Thursday, January 03, 2019

Review of Caradec, Dictionary of Gestures

I have long been interested in the semiotics of gestures, which may either accompany and augment oral utterances, or be employed autonomously. In general, the origins of gestures, such as the raised eyebrow and the insulting middle finger, are lost in the mists of time. Many, if not most of these ploys are limited to particular cultural areas, underlining the care one must use in traveling to foreign countries. 
Yet these generalizations are not always true. An example is the Vulcan Salute, introduced by the actor Leonard Nimoy in a Star Trek episode in 1967. It consists of an extended palm, with two fingers each joined so that a gap appears in the middle. The meaning is “long live and prosper.” Nimoy explains that he derived the gesture from an Orthodox Jewish ceremony he observed as a child. At all events the Vulcan Salute now enjoys world-wide recognition. This is an example of the migration of symbols. 
Another example of migration is the massive, India-originated repertory known as mudra. Adopted in Buddhism, it is widely understood today in much of Asia. 
Alas, you will not find either of these examples discussed in a book that purports to offer a comprehensive, International repertoire. While citations are culled from Italy, the Arab countries, and Japan, there is little to connect these isolated instances. The culture of reference is France - perhaps not surprising in an author whose main area of competence is French argot. The entries tend to be quite brief, affording little attention to earlier forerunners. The author neglects the rich visual material stemming from classical antiquity, comprising vase paintings, sculptures, and coins; material that has been magisterially covered in monographs by Gerhard Neumann (ancient Greece) and Richard Brilliant (Rome).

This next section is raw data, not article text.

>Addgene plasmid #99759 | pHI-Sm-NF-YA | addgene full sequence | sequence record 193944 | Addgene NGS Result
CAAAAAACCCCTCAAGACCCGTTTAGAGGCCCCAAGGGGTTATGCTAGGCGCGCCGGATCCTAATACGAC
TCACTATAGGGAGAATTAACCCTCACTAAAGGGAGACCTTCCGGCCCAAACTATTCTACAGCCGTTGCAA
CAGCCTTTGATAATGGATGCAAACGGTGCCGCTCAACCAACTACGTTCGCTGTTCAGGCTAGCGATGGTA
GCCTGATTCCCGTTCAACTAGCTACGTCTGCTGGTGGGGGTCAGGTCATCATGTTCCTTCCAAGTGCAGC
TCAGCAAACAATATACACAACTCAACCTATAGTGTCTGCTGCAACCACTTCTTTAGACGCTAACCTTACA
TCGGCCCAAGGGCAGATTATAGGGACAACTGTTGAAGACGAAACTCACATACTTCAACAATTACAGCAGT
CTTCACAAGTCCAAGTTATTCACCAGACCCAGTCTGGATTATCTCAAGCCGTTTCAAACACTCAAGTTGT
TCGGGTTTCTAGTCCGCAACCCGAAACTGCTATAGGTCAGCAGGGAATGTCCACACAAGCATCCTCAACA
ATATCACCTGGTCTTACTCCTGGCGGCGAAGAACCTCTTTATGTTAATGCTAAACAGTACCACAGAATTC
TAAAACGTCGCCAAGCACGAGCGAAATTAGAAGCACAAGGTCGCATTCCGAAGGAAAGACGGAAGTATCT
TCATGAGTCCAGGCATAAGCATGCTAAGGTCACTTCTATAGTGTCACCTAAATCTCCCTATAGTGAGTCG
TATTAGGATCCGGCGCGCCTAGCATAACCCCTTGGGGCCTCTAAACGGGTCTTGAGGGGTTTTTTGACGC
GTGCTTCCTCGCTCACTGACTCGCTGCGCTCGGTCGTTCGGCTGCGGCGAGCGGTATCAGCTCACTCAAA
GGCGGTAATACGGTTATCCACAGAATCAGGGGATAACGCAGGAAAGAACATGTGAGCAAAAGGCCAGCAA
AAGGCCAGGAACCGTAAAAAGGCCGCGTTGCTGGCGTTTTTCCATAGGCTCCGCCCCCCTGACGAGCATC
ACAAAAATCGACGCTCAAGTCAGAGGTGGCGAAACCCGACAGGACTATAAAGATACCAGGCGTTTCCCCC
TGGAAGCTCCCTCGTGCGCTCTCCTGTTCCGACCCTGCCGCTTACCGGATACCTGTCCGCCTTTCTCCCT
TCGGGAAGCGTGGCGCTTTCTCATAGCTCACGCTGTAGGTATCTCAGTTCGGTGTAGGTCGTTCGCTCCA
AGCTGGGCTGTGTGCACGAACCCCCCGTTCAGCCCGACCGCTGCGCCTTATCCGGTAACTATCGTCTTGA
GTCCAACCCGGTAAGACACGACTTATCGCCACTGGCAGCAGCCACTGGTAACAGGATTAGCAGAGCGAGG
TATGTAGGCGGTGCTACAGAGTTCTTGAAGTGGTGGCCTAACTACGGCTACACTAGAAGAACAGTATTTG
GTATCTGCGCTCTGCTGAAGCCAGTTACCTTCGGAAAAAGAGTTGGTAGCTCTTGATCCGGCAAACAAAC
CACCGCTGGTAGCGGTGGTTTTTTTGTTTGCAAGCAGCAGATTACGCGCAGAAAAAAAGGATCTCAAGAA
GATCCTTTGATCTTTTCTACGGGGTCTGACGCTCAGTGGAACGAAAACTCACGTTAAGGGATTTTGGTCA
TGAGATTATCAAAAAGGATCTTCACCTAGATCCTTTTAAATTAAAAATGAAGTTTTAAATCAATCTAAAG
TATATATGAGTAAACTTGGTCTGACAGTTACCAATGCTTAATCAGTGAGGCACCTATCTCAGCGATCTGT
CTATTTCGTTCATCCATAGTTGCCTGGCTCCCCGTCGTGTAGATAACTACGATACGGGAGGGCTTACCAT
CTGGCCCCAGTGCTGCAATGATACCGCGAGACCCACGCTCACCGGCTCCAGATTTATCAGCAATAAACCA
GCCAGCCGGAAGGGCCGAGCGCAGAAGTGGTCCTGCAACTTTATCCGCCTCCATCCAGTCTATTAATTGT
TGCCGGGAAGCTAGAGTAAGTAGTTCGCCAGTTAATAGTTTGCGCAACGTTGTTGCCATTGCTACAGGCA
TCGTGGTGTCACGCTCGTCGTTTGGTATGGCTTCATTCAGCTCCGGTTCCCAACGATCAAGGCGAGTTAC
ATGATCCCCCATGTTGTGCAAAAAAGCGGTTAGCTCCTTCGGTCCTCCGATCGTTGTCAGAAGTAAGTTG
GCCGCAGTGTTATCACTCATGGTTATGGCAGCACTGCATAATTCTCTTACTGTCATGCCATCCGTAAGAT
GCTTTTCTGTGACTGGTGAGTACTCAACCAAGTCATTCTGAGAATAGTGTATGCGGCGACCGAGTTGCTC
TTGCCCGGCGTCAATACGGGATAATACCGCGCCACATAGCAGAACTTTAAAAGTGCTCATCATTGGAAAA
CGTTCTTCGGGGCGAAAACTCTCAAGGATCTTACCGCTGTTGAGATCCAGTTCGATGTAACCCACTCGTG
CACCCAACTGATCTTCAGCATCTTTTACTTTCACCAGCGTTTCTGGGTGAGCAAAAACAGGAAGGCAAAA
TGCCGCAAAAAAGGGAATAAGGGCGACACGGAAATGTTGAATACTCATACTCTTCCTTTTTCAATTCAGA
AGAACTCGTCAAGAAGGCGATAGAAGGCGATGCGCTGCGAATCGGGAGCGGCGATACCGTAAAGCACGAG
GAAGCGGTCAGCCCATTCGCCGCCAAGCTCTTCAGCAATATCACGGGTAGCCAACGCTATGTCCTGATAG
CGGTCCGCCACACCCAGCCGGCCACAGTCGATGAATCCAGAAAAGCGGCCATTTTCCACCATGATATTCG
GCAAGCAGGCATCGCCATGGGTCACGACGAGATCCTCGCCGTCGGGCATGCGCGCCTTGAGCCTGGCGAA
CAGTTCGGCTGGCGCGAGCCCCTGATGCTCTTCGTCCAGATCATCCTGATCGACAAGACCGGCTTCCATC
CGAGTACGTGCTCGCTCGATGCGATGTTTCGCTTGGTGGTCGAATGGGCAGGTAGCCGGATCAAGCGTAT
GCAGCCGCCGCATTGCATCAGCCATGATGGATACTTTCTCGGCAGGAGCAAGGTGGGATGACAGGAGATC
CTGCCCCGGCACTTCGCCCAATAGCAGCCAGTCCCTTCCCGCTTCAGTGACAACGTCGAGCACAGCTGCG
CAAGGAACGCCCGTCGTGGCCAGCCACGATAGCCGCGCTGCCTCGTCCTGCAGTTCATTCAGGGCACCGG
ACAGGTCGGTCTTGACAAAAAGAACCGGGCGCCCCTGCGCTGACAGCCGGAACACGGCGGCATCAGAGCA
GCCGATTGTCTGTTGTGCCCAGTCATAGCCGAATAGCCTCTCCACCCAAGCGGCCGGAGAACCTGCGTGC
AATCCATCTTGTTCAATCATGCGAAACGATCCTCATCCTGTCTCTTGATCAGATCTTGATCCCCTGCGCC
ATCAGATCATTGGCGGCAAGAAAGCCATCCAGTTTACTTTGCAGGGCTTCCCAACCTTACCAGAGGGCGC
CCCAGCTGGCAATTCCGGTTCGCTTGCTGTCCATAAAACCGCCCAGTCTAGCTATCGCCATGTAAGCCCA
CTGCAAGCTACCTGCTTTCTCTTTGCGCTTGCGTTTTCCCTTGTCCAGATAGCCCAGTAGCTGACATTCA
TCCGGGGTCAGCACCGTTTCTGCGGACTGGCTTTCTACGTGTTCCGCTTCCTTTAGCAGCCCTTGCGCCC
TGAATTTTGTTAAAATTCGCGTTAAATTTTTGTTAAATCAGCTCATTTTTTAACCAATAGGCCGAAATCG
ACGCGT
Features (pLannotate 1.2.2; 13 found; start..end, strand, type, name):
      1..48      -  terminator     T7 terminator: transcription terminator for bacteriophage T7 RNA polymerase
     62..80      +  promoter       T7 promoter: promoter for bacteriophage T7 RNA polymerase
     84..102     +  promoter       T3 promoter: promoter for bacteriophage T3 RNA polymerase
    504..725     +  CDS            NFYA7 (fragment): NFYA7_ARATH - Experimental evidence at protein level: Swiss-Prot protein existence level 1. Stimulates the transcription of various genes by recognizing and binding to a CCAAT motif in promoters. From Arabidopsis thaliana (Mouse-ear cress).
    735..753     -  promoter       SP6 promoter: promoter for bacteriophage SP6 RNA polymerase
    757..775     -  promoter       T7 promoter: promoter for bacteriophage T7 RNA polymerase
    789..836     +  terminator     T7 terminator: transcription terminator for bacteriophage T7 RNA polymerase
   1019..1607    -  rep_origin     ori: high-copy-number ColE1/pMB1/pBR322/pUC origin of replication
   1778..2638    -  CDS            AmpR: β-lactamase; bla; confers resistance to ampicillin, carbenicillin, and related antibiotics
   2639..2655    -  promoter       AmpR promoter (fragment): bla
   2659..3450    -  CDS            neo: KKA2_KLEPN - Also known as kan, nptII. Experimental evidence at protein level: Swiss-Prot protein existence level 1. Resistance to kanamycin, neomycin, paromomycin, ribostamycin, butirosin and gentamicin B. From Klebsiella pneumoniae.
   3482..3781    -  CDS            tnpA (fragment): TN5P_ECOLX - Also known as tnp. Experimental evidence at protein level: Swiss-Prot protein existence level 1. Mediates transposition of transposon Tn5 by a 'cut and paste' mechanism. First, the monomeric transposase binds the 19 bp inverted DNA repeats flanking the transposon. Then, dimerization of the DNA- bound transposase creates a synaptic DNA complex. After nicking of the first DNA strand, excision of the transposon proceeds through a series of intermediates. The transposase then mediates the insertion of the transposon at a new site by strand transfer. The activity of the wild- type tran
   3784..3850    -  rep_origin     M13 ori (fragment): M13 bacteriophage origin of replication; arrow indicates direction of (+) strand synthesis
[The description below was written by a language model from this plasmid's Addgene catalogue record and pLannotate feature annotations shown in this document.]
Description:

Whole bodies of material are ignored, such as the gestures of religious orders, the Freemasons, and the sign language of the deaf. There is also no consideration of gestures as pejoration, vehicles of prejudice if you will. While they are now disappearing, the limp wrist and “swishy” gait long existed as slurs against GLBT people.